Significant wetland loss (~72%; 1.4 million hectares) in the Province of Ontario, Canada, has resulted in damage to important ecosystem services that mitigate the effects of global change. In response, major agencies have set goals to halt this loss and work to restore wetlands to varying degrees of function and area. To aid those agencies, this study was guided by four research questions: (i
) Which physical and ecological landscape criteria represent high suitability for wetland reconstruction? (ii
) Of common wetland suitability metrics, which are most important? (iii
) Can a multi-criteria wetland suitability index (WSI) effectively locate high and low wetland suitability across the Ontario Mixedwood Plains Ecozone? (iv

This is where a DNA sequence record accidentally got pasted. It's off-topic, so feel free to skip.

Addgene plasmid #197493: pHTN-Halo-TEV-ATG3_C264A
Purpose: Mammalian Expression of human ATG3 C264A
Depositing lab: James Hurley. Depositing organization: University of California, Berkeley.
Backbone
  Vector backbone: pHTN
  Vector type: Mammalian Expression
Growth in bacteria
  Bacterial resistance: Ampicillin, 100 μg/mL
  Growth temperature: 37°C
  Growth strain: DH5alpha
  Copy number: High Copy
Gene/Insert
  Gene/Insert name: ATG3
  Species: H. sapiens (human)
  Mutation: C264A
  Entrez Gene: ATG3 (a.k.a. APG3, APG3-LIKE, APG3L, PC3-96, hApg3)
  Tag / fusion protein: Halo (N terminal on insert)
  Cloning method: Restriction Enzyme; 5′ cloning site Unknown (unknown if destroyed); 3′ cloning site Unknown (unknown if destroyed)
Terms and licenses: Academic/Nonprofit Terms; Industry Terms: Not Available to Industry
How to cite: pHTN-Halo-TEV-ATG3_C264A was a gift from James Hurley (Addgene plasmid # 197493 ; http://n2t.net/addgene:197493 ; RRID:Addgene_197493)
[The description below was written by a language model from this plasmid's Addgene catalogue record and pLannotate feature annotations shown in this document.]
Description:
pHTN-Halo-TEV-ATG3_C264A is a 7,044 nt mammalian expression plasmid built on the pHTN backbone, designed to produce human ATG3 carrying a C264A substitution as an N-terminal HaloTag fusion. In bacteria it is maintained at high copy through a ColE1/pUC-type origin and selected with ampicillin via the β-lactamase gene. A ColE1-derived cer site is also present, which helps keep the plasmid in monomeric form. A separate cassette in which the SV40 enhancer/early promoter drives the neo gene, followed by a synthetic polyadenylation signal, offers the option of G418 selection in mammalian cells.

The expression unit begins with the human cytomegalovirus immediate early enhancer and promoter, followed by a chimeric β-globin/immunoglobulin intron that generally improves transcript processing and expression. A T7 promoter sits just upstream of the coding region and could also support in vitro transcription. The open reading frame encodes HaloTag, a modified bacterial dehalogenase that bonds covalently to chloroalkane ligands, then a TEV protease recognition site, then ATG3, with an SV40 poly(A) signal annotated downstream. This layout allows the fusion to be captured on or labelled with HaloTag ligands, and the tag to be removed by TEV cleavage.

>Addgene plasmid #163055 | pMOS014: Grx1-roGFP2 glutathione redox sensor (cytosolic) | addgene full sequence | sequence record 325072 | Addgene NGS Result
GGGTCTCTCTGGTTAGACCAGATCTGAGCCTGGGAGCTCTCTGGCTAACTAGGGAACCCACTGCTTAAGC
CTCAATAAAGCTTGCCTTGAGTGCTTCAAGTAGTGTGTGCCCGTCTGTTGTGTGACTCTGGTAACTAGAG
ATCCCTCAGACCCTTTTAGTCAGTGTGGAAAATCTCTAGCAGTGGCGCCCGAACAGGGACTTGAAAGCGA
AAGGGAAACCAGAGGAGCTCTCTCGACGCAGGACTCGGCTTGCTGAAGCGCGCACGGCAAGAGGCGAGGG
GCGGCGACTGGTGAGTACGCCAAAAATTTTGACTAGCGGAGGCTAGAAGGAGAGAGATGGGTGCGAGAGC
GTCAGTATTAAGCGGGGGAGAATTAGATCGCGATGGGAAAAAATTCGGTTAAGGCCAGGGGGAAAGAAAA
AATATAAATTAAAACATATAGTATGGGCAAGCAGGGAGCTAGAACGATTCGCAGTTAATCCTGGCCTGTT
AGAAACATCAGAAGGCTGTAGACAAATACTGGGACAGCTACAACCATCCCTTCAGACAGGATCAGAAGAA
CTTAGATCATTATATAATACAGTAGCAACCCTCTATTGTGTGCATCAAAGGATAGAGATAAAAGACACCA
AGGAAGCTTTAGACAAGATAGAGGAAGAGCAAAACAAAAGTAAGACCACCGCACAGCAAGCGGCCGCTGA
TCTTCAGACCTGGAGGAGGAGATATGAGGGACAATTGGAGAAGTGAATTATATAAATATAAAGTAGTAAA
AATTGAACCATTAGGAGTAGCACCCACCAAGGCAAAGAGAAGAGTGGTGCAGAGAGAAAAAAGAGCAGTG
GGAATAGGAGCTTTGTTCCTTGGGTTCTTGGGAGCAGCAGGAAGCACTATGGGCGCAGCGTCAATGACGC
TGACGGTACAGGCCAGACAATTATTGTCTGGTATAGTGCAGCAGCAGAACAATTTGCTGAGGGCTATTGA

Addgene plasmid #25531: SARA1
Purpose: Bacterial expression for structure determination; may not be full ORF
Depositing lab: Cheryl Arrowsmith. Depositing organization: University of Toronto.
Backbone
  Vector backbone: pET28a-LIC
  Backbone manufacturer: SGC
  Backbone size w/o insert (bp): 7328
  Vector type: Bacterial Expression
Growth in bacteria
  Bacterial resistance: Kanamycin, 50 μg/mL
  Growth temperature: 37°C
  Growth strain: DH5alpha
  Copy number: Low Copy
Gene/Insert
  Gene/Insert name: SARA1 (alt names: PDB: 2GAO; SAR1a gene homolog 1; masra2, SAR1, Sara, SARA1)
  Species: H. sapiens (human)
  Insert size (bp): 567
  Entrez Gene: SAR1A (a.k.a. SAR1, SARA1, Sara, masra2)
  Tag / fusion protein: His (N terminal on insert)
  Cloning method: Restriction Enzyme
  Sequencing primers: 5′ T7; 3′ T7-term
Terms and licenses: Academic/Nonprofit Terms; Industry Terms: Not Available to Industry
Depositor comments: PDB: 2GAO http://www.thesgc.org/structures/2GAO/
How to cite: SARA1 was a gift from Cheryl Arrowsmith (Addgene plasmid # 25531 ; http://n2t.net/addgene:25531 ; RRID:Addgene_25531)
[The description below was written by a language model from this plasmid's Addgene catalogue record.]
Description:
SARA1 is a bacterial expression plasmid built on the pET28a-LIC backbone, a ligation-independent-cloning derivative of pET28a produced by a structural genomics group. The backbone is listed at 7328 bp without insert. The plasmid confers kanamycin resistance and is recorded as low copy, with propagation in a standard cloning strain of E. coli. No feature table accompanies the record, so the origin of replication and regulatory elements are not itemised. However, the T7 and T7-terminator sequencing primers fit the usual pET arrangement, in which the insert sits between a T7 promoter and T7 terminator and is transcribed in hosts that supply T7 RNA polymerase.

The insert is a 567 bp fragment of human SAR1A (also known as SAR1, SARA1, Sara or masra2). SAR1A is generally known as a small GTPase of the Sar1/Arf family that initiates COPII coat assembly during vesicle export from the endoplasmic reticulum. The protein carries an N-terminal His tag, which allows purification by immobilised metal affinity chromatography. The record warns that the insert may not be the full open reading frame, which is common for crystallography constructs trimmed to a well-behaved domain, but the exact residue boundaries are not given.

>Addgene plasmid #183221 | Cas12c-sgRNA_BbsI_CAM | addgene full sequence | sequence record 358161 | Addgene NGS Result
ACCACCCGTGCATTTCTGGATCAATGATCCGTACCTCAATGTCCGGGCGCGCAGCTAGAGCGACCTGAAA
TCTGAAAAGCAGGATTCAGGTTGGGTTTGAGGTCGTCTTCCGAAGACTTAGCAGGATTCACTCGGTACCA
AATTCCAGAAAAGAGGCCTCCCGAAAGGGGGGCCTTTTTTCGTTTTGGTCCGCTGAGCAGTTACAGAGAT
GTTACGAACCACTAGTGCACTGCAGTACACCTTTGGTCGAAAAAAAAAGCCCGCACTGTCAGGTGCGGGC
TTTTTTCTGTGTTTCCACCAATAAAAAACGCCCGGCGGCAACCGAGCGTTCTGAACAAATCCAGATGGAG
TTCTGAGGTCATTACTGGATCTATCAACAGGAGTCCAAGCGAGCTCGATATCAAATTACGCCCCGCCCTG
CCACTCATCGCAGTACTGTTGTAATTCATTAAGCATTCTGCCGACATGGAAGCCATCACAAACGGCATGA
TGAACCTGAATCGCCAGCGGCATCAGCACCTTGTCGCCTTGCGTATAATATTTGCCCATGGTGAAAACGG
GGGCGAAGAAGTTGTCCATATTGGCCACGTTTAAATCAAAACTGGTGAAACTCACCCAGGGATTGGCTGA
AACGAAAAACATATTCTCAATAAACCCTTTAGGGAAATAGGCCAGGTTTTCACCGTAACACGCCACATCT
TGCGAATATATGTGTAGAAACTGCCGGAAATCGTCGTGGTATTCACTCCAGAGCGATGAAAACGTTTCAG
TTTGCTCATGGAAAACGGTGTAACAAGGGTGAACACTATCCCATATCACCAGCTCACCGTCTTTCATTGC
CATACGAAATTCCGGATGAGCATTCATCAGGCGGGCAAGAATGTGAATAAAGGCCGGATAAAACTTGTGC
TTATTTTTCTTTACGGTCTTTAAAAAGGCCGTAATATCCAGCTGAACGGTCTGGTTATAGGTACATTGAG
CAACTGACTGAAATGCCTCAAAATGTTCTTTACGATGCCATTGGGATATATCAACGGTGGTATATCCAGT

) How do best sites from the WSI compare and contrast to both inventories of presettlement wetlands and current existing wetlands? The WSI was created based on seven criteria, normalized from 0 (low suitability) to 10 (high suitability), and illustrated through a weighted composite raster. Using an Analytical Hierarchy Process (AHP) and importance determined from a scoping review of relevant literature, soil drainage had the greatest meaning and weight within the WSI (48.2%). The Getis-Ord Gi* index charted statistically significant “hot spots” and “cold spots” of wetland suitability. Last, the overlay analysis revealed greater similarity between high suitability sites and presettlement wetlands supporting the severity of historic wetland cannibalization. In sum, this transferable modeling approach to regional wetland restoration provides a prioritization tool for improving ecological connectivity, services, and resilience.